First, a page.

Changes are coming to New York’s regulations surrounding third-party debt collection this year. In late 2022, the New York Department of Financial Services (NYDFS) released its collection rule amendments to their “Debt Collection by Third-Party Debt Collectors and Debt Buyers.” The rule amendments will take effect 180 days after the notice of adoption is published in the New York state register.
Ostensibly, the amendments seek to “align the Department of Financial Services’ regulations with those requirements enacted by the [CFPB] in Regulation F,” according to Troutman Pepper’s Consumer Financial Services Law Monitor.
However, as is typical for New York and other consumer-friendly states, the proposed amendments are more restrictive than those at the federal level.
Here are the two proposed amendments with the biggest potential impact:
Prohibition of communications after the Statute of Limitations has expired
Collections strategy for out of statute debt is already complicated, since in most cases, these accounts have already been through a digital strategy and won’t be eligible for a legal strategy. They also require additional disclosures to collect in writing in some states.
The proposed amendment prohibits oral communications, “by telephone or otherwise” regarding a debt for which the applicable statute of limitations has expired. “Oral communications are only allowed if the debt collector receives ‘prior written consent’ or has the express permission of a court to contact the debtor.”
While this proposed amendment only applies to collections in the state of New York, typically NYDFS is a trend-setter among consumer-friendly states, and could lead to additional restrictions on out of statute debt. Creditors should focus on establishing payments early in the collections process for accounts which originate in New York, and stay alert in case more jurisdictions adopt this change.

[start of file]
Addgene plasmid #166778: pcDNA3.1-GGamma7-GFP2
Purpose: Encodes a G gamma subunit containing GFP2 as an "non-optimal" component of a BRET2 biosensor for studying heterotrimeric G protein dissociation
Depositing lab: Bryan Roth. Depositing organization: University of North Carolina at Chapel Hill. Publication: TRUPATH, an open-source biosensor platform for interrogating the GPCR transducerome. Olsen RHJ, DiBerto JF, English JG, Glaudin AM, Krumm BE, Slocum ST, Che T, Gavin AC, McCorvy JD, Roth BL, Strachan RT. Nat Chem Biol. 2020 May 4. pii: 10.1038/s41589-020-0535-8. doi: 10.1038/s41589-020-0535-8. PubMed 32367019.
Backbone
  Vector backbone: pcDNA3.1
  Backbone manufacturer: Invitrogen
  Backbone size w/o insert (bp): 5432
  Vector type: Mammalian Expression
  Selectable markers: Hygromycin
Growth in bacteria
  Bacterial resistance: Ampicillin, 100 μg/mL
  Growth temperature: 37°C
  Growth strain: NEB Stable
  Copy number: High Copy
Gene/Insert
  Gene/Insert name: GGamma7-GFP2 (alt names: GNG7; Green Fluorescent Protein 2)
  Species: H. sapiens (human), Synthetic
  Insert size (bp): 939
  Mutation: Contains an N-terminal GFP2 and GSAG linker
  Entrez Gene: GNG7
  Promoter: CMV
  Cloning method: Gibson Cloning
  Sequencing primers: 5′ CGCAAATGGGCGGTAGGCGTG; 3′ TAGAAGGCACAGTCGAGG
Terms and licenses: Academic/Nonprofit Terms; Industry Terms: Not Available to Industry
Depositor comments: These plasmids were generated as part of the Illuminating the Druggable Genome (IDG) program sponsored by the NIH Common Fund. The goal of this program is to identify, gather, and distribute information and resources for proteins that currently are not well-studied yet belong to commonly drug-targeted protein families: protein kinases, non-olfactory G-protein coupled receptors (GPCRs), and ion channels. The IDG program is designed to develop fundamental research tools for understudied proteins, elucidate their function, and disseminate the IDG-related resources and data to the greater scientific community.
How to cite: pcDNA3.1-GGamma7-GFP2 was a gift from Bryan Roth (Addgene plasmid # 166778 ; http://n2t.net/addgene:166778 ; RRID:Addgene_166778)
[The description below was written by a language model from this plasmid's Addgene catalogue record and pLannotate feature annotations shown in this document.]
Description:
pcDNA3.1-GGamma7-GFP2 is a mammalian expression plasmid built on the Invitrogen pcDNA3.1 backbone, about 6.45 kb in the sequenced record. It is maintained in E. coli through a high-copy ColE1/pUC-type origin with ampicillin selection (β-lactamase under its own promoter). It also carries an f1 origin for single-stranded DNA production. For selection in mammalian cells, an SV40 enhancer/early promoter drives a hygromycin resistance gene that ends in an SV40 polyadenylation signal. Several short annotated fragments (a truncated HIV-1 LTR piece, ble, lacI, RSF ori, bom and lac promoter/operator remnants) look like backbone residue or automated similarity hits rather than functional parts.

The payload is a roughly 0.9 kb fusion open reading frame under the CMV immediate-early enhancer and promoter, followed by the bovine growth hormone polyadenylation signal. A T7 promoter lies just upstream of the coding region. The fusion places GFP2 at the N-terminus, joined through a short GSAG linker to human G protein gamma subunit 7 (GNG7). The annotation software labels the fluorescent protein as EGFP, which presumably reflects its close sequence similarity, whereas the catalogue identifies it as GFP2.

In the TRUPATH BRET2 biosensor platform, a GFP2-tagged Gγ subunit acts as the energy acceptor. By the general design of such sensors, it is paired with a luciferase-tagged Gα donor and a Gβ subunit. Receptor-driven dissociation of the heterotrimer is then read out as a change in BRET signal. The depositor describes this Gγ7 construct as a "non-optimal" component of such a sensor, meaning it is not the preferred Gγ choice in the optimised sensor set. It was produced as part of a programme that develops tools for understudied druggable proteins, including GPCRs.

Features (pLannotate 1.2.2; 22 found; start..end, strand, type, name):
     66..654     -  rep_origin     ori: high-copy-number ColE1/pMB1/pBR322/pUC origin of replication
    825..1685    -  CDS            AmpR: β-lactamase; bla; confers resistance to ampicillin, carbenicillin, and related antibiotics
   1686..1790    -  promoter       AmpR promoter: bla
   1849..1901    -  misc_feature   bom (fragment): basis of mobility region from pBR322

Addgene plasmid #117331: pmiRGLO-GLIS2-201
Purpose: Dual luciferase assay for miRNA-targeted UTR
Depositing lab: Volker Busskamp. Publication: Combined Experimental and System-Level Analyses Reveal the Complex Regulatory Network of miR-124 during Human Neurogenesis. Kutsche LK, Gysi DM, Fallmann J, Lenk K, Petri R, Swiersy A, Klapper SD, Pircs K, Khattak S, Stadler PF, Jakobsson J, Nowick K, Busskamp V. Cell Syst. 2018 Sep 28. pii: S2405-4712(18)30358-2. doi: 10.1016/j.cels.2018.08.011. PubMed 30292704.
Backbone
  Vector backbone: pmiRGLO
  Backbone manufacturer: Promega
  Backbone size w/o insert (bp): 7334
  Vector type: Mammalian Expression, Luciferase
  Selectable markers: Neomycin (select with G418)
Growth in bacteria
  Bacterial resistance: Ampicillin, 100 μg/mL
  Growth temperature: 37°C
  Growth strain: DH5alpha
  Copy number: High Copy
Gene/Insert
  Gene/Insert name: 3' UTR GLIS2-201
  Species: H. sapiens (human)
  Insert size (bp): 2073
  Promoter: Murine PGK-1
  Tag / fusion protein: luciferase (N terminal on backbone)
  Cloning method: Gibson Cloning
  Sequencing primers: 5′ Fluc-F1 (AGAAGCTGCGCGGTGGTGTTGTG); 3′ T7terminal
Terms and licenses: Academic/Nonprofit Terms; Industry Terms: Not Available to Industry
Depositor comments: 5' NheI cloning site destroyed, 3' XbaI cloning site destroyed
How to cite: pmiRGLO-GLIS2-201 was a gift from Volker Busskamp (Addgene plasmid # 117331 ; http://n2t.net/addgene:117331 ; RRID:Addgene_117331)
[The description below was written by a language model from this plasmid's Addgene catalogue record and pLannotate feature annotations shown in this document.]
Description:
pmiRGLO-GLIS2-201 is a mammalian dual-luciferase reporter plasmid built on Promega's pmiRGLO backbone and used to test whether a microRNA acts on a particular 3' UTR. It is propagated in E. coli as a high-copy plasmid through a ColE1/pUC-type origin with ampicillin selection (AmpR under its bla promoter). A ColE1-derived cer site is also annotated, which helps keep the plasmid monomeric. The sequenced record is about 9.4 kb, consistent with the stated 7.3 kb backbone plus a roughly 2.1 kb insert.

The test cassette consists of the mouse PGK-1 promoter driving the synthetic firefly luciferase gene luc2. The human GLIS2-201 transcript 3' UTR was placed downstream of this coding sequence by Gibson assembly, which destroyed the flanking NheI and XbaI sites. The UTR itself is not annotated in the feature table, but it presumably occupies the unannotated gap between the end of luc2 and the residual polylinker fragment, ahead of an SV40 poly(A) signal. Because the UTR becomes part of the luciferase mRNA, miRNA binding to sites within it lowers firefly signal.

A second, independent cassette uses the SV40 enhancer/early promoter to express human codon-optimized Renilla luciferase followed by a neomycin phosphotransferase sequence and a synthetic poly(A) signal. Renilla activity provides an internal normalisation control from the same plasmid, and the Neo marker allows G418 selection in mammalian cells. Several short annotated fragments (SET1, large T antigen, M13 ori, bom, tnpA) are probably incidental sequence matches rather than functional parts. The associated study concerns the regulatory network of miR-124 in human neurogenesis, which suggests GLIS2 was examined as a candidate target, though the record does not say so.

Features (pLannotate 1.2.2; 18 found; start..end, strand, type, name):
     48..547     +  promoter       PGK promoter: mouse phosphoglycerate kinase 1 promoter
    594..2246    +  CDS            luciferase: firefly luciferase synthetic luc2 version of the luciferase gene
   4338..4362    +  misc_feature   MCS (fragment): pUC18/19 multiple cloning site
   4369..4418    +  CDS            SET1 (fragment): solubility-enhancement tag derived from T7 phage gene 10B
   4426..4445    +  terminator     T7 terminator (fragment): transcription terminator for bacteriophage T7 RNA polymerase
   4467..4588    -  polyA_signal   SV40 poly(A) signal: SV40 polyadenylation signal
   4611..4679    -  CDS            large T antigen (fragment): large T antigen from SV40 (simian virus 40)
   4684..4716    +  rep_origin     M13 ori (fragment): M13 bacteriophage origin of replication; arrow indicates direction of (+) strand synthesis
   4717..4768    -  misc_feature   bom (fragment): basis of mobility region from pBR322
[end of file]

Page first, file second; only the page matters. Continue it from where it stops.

More restrictions on electronic communications
While Regulation F provided a framework for debt collectors to use electronic communications to reach consumers, the new amendments to New York’s debt collection rule only allow for electronic communications in certain circumstances, “such as when the consumer has voluntarily provided contact information to the collector, and when the consumer has given revocable consent in writing to receive electronic communications.”
This amendment poses additional challenges to third parties collecting consumer debt in New York. It’s more restrictive than Regulation F, which doesn’t require consent to send consumers text messages regarding debts.
Third-party agencies collecting in the state of New York must be able to adjust to these additional restrictions while still maintaining performance. Creditors should ensure their vendors have a plan in place to mitigate the impact of this amendment on their operations, especially in the event that other states decide to follow New York’s lead.